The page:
Lisbon's Metro trains are regularly disinfected
OCTOBER 2021 UPDATE
- Portugal is open to travelers from all over the world (including the UK, the United States, Canada, and the European Union), except for India, Nepal, and South Africa (passengers from these three countries are only permitted for essential travel, and must have a negative COVID-19 test carried out within 72 hours before departure time). All travelers need to show a valid negative test to COVID-19 (RT-PCR test or similar NAAT test carried out within 72 hours before boarding, or a Rapid Antigen Test carried out 48 hours before boarding) or a certificate proving that they’ve been vaccinated. That certificate can be from the EU or from outside the EU, as long as the vaccines were those approved in the EU (they are the Pfizer–BioNTech, Moderna, Oxford–AstraZeneca and Janssen/Johnson & Johnson), and as long as the traveler's country also accepts the EU certificate. There will be no need to quarantine. A negative test or vaccination certificate is no longer required at hotel check-ins. Children under the age of 12 do not need to present a test or vaccination certificate.
- Travellers from the UK: As mentioned above, Portugal is open to travellers from the UK. PCR tests are no longer required for fully vaccinated travellers returning to England, and they don't have to self-isolate when returning from a holiday in Portugal.
- All travelers: All passengers need to fill a Passenger Locator Card (individually) before departure to Portugal or on board at portugalcleanandsafe.pt/en/passenger-locator-card
- Museums, monuments, palaces, art galleries and other tourist attractions, as well as markets, gyms, restaurants, shops and malls are now open in Lisbon and throughout Portugal.
- Masks are currently required in public transportation and in big public indoor spaces, such as shopping malls and theaters.
Portugal is slowly returning to pre-pandemic life, as it became the world's most vaccinated nation -- practically all adults have been vaccinated.
The first case of the COVID-19 coronavirus in Portugal was detected on March 2nd, 2020, in the city of Porto. The first diagnosis in the Lisbon region was announced a day later. The Portuguese government immediately implemented measures to prevent the spread of the virus, and declared a State of Emergency on March 18. Public events were cancelled, non-essential movement was restricted, and schools, restaurants and shops, as well as access to the beaches, were closed. Only grocery stores, supermarkets, pharmacies, and bakeries were allowed to remain open, but with a limited number of people inside at a time. Thanks to these early, strict measures, the spread of the virus was slowed, and Portugal was cited as a positive example in Europe.
Number of COVID-19 Coronavirus Cases in Lisbon and Portugal
The number of confirmed COVID-19 cases in Portugal has been relatively low, and over 95% of patients have now recovered. Most cases are in the densely-populated suburbs around Porto and the capital, where there have been outbreaks. No part of Lisbon itself has had an outbreak. Portugal has been able to maintain one of the lowest pandemic mortality rates in Europe, despite having the continent’s third-highest population of 80+-year-olds. Self-discipline of the Portuguese population has been credited for that, after news of the high numbers of cases and deaths in the neighboring countries.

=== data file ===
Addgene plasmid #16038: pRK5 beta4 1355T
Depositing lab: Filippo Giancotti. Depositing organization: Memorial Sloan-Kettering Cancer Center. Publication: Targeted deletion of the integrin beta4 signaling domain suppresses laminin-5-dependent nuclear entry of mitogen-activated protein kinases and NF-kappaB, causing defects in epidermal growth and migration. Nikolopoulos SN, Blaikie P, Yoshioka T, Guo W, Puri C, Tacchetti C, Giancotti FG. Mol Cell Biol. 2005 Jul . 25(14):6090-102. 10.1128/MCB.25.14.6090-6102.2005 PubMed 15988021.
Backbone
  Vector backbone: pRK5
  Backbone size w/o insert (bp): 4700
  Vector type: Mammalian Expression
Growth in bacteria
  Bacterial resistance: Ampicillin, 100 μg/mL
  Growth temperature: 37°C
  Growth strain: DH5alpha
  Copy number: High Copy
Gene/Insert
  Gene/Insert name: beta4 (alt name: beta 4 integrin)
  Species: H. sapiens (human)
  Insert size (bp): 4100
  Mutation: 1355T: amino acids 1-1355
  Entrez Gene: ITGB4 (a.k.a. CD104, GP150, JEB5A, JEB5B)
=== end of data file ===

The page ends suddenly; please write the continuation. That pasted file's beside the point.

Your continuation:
However, the new UK strain had an impact in Portugal in January 2021, leading to increased hospitalizations and death rates.
Evolution of the Virus in Portugal and Restrictions
Portugal closed its borders early in March 2020, and, on the 18th of the month, all European Union countries closed their borders to non-EU nationals. Commercial flights to most countries were suspended. The mandatory lockdown was lifted on May 4th, and small businesses reopened. Restaurants and museums reopened on May 18, and shopping malls, gyms, and theaters on June 1st. Beaches also reopened but with a mandatory distance between sunbathers. When arriving at Lisbon’s and other Portuguese airports, each passenger’s temperature was checked, and if it was 38 degrees or over, they were referred to the local health authorities.
Due to the second wave of the virus in Europe in October, the Portuguese government ordered a partial lockdown in 121 municipalities, including Lisbon, starting on November 4th, advising people to stay home except to go to work, school or shopping (shops and restaurants remained open, but had to close by 10pm and 10:30pm respectively). In January 2021, due to the higher number of infections and deaths, a new national lockdown was declared, starting on the 15th, for an undetermined length of time, but a reopening was eventually scheduled for April 5th. These measures were meant to guarantee that the national health service continued to have capacity to respond to every case.
Is it Safe to Travel to Lisbon, Portugal?
As COVID-19 is still spreading and massive vaccination hasn't happened in most countries, the travel risk remains moderate. If you’re traveling, regularly wash your hands with soap and water, or with an alcohol-based sanitizer. Avoid touching your eyes, mouth, and nose, and always cover your mouth and nose with your elbow (not with your hands), every time you cough or sneeze. Keep a safe distance (2 meters, or 6 feet) from other people. If you develop respiratory symptoms (cough or shortness of breath) and/or a fever, postpone your trip, stay at home, and immediately seek medical help.
If you’re able to travel to Lisbon, it’s required that you maintain the social distance, even at the beaches, where parasols and towels must be kept 2 meters (6 feet) apart. Buses and metro trains are regularly disinfected, but you must remain distant from other passengers, when possible.
Keep checking this page for regular updates and advice on traveling to Lisbon and Portugal this year.